A couple of days ago a friend remarked that the bishop is closing the local churches to create a larger church in their community. I immediately thought that while a bishop has the authority to close Catholic churches, that would never happen in Baptist churches because each church is fiercely independent and autonomous. Beyond this fleeting denominational thinking, I started to think more historically and biblically.
Places of worship have importance from the time when Moses was called to deliver the people of God from Egypt. God tells Moses that when He delivers the people, they will come and worship at Mt. Sinai, the place where God promised their deliverance. It is at that mountain that God gave them the Ten Commandments and instructions for constructing the tabernacle where He would meet with His people.
With the passing of time, King David started comparing their portable tabernacle with other places of worship and decided it was not sufficient. The surrounding nations had their own temples of worship, as we find out from the story of Samson pulling down the walls of the Philistine temple. God tells David that He never asked for a temple to be built but He allows this human desire to be fulfilled. We find out later that the Israelites thought nothing evil could happen to them because God is residing in the temple. But the temple is destroyed twice. Solomon’s Temple is destroyed by the Babylonians and the second temple, known as Herod’s Temple, is destroyed by the Romans.
The disciples of Jesus were fascinated by the temple, but Jesus defined the church as any place where two or three people are gathered in His name and He promised to be with them there. While Jesus promised to be with just a few people, the church grows quickly on Pentecost when 3,000 people worshipped together. The apostles kept their meetings in the temple until they were persecuted and dispersed throughout the Roman Empire. As the apostles went out into other cities, they met in Jewish synagogues, rented halls, and even by the riverside or at the homes of newly converted Christians.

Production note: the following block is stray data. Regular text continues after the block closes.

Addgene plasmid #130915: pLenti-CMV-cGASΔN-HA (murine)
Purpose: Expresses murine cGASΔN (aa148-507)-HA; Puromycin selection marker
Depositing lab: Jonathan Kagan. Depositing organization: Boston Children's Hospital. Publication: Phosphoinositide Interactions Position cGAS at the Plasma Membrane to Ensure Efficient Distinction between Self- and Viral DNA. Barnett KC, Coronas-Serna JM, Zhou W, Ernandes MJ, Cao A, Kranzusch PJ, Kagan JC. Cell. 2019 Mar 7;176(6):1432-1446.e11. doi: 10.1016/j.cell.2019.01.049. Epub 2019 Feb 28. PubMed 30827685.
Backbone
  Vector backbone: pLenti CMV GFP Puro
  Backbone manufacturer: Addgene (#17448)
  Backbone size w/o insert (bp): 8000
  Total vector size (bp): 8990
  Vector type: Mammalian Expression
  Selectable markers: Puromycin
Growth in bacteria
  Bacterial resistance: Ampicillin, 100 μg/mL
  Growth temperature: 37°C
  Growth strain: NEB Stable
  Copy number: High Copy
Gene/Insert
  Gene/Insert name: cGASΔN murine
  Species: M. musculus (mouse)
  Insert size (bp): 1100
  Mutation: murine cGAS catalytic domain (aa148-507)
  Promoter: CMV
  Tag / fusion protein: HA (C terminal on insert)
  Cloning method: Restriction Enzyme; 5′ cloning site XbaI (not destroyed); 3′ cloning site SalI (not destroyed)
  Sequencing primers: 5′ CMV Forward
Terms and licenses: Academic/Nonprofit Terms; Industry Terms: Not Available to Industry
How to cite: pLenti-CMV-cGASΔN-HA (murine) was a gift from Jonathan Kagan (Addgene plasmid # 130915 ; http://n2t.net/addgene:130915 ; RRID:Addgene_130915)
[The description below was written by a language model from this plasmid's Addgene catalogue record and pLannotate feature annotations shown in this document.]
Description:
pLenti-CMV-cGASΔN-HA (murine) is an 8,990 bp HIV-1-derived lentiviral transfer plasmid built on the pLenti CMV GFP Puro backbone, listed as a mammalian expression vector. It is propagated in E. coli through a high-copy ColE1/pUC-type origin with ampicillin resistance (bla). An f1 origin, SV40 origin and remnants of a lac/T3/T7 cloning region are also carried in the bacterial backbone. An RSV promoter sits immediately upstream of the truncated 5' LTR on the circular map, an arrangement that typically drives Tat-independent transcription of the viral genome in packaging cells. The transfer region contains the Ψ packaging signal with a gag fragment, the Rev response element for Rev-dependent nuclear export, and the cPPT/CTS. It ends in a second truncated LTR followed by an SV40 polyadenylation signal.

It is interesting to see that during the first century of Christianity, the Greeks are building basilicas and the Romans are building cathedrals. The word basilica comes from the Greek word basileus, which describes a place fit for a king to worship. So the Greek kings built these enormous palaces fit for their own worship, the apex being the Hagia Sophia in Constantinople. I wonder if God said the same thing to these kings that he said to David, “Did I ask for these places to be built?” The Roman emphasis was on cathedrals. The word cathedral comes from the word for book, to describe the place where teaching and learning take place. In the Medieval Era, we have gigantic cathedrals being built to astounding heights, so people will see them from a distance and come to worship.
The methods and size of the church switch during the Post-Reformation period as ministers and missionaries went out to the people. The Baptist motto is “Every Baptist a missionary and every place a mission field.” The Baptists evangelize and once they have a nucleus of born-again believers, they start a church, usually called an assembly. Two centuries after them, the Methodists do the same thing. The Methodist motto is “The world is my parish” and their missionaries are itinerant pastors who travel from place to place, village to village, farm to farm to evangelize. Their desire is to plant a Methodist church in every village so that the people will not have a long distance to travel, but primarily for the sake of being taught in their places of worship.
Currently both approaches are working. As some neighborhood churches close, many Catholic churches are growing. In the same way, some smaller Protestant churches are closing and the mega-churches are growing. It seems that the bishops are moving towards larger churches because they are concerned that the smaller, local churches cannot support the staff and the priest. Conversely, the mega-churches seem to be less concerned with smaller churches because most of their members have come from those very small churches.
But there is still a place for the small church. There are people who enjoy the fellowship of the small church, even with the knowledge that some of the programs and opportunities that the large churches offer are not found in smaller churches.
A church of three people or a church of three thousand people gathered in the name of the Lord Jesus Christ is promised His presence. If Christ is present, you have all you need.